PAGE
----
November 13-15, 2005
Beijing, China

2nd Annual Canadian Renewable Fuels Summit
December 13-15, 2005
Toronto, Ontario, Canada
Hosted by:
February 5-8, 200
6
San Diego, California
Organizer:
February 20-22, 200
6
Las Vegas, Nevada, USA
Sponsored by:
Renewable Fuels Association

22nd Annual International Fuel Ethanol Workshop & Expo
June 20-23, 200
6
Milwaukee, Wisconsin, USA



December 20, 2001

Japan eyes ethanol to cut greenhouse gas emissions

By Aya Takada

TOKYO, Dec 20 (Reuters) - Japan, under pressure to cut greenhouse gas emissions blamed for global warming, is considering introducing a policy of blending ethanol with gasoline to reduce automobile emissions.

Industry officials say use of the bio-fuel in Japan, if mandated by the government, would create a big export opportunity for ethanol-producing countries like Brazil.

Japan, the world's second largest consumer of gasoline after the United States, has no extra agricultural produce to be used for fuel output.

Giant trading house Mitsui & Co , which is backing ethanol's introduction to the Japanese fuel market after an import pact with Brazil last month, told Reuters worldwide use of the alcohol for fuel was seen doubling to about 35 million kilolitres over the next several years.

``We estimate the potential size of Japan's ethanol market at nearly six million kilolitres a year, based on the assumption that Japan would adopt an ethanol-to-gasoline blending ratio of 10 percent,'' said Mitsui biomass project manager Norimichi Okuda.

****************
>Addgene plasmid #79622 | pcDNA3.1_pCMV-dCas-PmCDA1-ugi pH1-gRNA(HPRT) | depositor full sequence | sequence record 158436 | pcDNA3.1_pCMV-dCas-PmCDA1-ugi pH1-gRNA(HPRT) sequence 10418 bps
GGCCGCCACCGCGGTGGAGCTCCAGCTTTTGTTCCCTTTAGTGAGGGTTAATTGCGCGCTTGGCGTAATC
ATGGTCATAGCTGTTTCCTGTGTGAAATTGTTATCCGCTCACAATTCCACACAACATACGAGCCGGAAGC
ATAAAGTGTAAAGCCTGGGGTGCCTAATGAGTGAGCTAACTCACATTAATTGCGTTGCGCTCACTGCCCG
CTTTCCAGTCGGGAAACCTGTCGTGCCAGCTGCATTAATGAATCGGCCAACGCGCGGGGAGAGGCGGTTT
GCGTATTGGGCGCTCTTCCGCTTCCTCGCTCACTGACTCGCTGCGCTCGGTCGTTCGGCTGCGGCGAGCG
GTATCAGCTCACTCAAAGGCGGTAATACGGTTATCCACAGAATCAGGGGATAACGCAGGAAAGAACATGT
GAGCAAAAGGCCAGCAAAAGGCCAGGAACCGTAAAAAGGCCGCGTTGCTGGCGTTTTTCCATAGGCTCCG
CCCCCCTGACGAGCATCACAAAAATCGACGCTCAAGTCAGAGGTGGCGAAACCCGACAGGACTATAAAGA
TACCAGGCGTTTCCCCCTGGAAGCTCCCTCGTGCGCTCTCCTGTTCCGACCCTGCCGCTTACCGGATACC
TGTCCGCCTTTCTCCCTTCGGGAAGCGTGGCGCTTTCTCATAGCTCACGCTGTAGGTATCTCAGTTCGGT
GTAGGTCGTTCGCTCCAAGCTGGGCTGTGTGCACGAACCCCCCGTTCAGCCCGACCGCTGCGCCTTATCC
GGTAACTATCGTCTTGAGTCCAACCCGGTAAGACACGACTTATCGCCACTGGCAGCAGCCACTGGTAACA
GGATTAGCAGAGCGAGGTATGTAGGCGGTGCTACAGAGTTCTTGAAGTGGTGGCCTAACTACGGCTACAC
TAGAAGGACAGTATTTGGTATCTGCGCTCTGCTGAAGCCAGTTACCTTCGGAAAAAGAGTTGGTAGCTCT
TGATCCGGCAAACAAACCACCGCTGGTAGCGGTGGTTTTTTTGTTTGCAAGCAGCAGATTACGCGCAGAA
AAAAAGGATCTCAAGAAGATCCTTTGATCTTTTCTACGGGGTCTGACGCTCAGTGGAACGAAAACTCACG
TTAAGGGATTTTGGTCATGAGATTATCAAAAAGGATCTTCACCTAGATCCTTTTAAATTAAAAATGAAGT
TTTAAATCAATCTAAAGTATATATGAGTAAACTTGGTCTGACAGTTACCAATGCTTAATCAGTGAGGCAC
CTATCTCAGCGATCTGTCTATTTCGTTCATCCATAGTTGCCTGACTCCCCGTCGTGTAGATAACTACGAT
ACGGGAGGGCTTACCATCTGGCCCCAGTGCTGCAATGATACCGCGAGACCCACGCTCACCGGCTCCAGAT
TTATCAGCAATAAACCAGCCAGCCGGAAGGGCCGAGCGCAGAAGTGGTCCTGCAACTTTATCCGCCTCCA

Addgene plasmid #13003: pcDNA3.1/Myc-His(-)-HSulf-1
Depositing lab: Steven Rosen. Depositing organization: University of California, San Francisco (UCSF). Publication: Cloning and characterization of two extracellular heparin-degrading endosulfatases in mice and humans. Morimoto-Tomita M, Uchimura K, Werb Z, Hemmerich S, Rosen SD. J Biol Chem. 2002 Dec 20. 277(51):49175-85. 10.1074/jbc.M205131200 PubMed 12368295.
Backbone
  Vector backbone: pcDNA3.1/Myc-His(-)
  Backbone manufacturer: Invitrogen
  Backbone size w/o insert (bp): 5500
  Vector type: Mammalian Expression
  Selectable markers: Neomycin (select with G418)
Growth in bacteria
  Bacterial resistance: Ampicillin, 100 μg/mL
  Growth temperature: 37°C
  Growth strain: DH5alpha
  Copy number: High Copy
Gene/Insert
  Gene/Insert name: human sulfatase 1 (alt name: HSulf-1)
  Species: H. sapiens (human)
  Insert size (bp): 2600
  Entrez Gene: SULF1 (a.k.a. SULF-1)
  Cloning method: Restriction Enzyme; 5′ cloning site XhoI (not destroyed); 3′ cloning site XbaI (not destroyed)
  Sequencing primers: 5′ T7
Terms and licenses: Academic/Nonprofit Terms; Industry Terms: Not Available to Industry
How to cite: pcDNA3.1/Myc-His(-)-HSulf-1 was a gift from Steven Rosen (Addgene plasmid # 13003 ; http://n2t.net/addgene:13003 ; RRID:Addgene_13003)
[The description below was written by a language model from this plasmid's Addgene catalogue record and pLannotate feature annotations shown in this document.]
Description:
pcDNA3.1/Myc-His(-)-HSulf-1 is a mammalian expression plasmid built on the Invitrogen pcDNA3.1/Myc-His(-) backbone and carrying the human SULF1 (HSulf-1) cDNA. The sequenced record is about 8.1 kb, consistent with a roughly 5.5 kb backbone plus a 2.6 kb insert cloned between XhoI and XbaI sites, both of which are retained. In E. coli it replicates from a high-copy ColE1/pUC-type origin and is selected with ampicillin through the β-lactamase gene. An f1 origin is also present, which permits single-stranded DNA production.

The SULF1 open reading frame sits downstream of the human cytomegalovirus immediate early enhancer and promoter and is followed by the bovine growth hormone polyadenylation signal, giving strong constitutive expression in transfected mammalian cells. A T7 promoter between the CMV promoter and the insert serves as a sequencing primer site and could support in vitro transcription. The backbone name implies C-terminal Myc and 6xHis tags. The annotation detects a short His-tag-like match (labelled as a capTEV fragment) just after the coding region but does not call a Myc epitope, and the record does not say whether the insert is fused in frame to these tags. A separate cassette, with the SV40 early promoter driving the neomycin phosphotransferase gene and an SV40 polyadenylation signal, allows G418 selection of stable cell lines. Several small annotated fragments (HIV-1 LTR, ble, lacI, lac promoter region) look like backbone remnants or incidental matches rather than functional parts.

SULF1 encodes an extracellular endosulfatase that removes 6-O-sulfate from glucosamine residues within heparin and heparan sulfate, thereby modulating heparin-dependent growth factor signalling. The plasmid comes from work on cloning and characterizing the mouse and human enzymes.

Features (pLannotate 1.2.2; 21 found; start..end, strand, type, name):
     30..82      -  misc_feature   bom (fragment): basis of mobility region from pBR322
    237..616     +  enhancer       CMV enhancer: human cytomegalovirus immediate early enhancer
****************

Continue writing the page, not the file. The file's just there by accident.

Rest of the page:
``This market will be realised if the government decides on the mandatory use of ethanol as fuel additive,'' he said.

An ethanol blending ratio of 10 percent is common in the United States, the second largest producer and consumer of ethanol. It produces the fuel from corn.

In Brazil, the top ethanol producer and consumer, the level of sugarcane-based ethanol in the nation's gasoline will rise to 24 percent in January from 22 percent now.

The Japanese have not used ethanol as fuel because they have not had any compelling need for an alternative to an ample supply of low-cost gasoline, which Japanese oil refiners produce from imported crude oil.

But Japan has turned serious about using ``green'' energy, with industrialised nations agreeing under the 1997 Kyoto Protocol, which takes effect next year, to cut carbon dioxide emissions by an average of 5.2 percent from 1990 levels by 2012.

Greenhouse gases, which come mainly from burning fossil fuels, are thought to cause rising global temperatures.